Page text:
Alberta Aviation Museum seeks new volunteers to restore rare WWII fighter jet
It was an American-made aircraft that flew over Edmonton for use by the Soviet Union.
This is the flight path of the Bell P-39 Airacobra, a WWII fighter linked to the history of Blatchford Field.
The planes would pass through Edmonton en route to Alaska before finally making their way to the Eastern Front as part of the loan-lease program.
A group of volunteers from the Alberta Aviation Museum are now working to restore one of the unique story planes.
Lech Lebiedowski, project coordinator and professor of history at the University of Alberta, says the collection has its fair share of era bombers but has no fighter.
He says the P-39 is a missing link in the story the museum is trying to tell.
“This is important because it fills a gap in the historical interpretation of local history,” said Lebiedowski. “It connects us to the bigger picture.”
Thousands of planes passed through Blatchford Field as part of the northwest stage route to the Soviet Union.
Many Commonwealth crews were also trained at the airfield, which would later become Edmonton’s downtown airport, which closed in 2013.
The planes could also be repaired or modified by North West Industries in the north.
The restoration is carried out in partnership with the Reynolds Heritage Preservation Foundation.
In addition to funding, the foundation also provides parts from the wreckage of a P-39 that crashed outside of Wetaskiwin, Alberta in the 1940s. The wreckage was recovered by Stan Reynolds , founder of the Reynolds-Alberta Museum.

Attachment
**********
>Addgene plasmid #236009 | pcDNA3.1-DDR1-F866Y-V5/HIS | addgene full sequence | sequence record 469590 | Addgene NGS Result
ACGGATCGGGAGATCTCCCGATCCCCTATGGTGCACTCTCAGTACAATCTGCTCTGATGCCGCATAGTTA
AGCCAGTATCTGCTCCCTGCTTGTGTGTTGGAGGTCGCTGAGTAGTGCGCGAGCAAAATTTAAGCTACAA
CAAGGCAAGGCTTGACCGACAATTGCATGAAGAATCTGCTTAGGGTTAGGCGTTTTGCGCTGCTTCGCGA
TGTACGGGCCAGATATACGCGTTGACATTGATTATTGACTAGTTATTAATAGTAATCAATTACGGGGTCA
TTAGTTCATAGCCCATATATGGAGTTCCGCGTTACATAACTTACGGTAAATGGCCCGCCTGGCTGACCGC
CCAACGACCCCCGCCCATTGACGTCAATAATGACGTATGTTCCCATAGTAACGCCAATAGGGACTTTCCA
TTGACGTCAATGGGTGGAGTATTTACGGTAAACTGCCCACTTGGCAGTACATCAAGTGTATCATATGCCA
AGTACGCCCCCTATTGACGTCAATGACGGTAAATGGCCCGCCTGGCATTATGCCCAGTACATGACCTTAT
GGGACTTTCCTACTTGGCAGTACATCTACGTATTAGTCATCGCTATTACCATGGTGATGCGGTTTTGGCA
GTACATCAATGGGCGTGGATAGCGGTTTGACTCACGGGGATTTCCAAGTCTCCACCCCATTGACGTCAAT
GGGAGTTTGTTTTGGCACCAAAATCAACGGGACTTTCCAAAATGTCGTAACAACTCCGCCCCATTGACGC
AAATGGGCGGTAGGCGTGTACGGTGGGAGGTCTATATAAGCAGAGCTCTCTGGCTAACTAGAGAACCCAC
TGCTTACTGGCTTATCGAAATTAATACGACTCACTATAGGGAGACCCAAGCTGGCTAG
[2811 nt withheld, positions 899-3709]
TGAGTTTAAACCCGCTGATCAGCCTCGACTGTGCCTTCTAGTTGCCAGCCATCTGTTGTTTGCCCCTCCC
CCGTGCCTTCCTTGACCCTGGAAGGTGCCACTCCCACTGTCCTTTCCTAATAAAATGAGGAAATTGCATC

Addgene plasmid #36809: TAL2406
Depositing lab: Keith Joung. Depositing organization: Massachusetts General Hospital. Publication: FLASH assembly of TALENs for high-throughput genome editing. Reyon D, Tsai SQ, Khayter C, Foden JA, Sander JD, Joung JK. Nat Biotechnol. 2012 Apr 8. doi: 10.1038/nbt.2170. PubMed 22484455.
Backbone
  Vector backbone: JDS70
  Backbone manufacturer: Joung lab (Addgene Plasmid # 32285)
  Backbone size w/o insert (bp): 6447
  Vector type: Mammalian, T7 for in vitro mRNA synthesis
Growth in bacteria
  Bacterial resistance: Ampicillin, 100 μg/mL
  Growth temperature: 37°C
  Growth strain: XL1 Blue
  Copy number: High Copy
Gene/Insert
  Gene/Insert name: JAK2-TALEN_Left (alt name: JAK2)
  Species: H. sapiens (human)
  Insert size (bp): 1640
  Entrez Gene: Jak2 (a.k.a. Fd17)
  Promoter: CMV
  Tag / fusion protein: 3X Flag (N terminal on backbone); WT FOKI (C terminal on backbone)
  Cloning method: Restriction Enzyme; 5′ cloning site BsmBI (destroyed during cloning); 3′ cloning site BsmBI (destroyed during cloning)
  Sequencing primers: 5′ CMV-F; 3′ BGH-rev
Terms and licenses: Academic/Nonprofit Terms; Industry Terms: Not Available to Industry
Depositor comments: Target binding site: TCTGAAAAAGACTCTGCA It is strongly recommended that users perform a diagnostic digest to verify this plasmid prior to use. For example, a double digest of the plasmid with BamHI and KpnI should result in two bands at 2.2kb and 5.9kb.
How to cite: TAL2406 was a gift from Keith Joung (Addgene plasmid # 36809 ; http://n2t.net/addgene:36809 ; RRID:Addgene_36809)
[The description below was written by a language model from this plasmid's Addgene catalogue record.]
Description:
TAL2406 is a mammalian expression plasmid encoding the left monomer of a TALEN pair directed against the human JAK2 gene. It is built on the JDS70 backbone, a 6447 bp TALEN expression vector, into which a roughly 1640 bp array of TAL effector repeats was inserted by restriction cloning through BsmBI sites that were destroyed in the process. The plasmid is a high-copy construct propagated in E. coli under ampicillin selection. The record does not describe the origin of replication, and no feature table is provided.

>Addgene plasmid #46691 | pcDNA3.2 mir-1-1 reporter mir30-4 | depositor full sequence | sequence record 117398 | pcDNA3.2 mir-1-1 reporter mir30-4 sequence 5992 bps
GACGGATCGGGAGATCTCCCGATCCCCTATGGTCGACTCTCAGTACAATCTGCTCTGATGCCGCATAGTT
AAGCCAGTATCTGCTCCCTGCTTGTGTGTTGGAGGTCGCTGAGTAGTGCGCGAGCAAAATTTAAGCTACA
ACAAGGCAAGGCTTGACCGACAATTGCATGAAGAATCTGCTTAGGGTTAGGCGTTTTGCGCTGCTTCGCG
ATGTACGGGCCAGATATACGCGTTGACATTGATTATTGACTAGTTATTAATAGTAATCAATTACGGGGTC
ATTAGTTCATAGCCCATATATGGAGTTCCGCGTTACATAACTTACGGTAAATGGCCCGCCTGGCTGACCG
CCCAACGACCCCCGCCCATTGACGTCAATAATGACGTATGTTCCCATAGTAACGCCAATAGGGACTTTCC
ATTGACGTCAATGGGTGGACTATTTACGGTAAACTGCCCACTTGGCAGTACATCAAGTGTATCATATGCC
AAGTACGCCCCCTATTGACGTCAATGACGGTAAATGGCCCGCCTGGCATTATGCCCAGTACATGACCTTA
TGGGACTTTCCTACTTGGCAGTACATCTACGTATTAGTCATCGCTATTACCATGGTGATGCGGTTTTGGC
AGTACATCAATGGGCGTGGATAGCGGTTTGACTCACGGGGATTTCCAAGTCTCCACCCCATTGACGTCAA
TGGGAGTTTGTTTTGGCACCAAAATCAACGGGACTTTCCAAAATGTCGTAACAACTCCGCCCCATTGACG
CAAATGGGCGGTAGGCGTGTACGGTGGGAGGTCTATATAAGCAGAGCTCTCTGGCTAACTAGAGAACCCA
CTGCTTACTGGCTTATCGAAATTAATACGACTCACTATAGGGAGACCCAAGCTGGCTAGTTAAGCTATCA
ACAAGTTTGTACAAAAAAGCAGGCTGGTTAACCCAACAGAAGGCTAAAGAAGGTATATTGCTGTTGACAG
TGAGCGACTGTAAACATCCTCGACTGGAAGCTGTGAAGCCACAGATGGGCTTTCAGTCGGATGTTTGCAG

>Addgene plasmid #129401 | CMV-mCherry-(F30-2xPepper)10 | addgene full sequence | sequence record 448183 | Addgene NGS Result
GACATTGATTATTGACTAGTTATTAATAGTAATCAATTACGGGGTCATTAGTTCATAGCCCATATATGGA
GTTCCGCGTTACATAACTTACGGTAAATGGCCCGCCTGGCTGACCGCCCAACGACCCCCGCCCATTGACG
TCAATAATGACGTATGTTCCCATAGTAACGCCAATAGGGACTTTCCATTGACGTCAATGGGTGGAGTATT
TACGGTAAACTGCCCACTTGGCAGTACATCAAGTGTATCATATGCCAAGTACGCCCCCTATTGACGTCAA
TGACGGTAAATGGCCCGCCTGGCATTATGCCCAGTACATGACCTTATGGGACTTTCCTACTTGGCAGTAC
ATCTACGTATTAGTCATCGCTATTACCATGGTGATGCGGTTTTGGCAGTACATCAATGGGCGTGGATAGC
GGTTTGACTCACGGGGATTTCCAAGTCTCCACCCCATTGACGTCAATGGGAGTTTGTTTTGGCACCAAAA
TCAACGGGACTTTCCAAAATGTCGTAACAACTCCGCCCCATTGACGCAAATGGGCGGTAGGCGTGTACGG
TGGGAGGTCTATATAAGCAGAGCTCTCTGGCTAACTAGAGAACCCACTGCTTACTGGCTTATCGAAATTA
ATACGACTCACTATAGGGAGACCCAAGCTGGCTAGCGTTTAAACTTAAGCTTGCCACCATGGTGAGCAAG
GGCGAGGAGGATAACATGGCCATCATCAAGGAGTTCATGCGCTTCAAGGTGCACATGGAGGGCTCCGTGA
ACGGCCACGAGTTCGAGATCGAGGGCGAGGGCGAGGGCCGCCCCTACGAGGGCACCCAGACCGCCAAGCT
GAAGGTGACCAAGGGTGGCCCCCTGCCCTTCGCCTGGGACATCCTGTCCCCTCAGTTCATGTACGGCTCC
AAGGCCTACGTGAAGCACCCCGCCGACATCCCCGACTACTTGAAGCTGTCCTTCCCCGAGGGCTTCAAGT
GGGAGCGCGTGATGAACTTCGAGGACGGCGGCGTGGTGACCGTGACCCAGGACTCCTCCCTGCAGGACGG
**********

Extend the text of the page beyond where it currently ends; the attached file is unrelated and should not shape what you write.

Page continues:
The work, however, is carried out entirely by volunteers from the museum. The project was launched in 2018 but stagnated during the pandemic as the aviation museum closed.
About half of its volunteers did not return, which represents a challenge to restart the restoration work.
“Our typical volunteers are retired aircraft enthusiasts, with extensive knowledge of aircraft and the work on them,” said Volunteer Coordinator Erica d’Haine.
A core of volunteers is essential to the museum’s operation and restoration work, she said.
“I would say they are the lifeblood of how this organization works.”
The museum is now recruiting for several positions, including technicians and restoration assistants.
Gene Boettcher signed off on the project after visiting the museum with his wife. He uses his professional experience to carry out sheet metal work on the P-39.
“To have the chance to work here after I retire, on some of these planes that I have always enjoyed, I find that I think I am very honored,” he said.
Boettcher said he had always been intrigued by WWII planes. A friend of his flew a Spitfire during the war, with the P-39 itself largely unused by the Western Allies.
“It’s a bit of a plane out of WWII, but it’s a bit iconic,” he said.
The project has a deadline of 2026 and Lebiedowski expects it will take about five more years before the restoration is complete.
“It’s a very difficult plane to work on because it’s made up of pretty much compound curves and aluminum, so it’s extremely laborious,” he said.
Major components such as the transmission, engine and weaponry are installed, but the fabrication of the missing panels, doors, interior furnishings and fenders is on the schedule.
Once ready for display, the P-39 will divide its time between the Alberta Aviation Museum and the Reynolds-Alberta Museum in Wetaskiwin.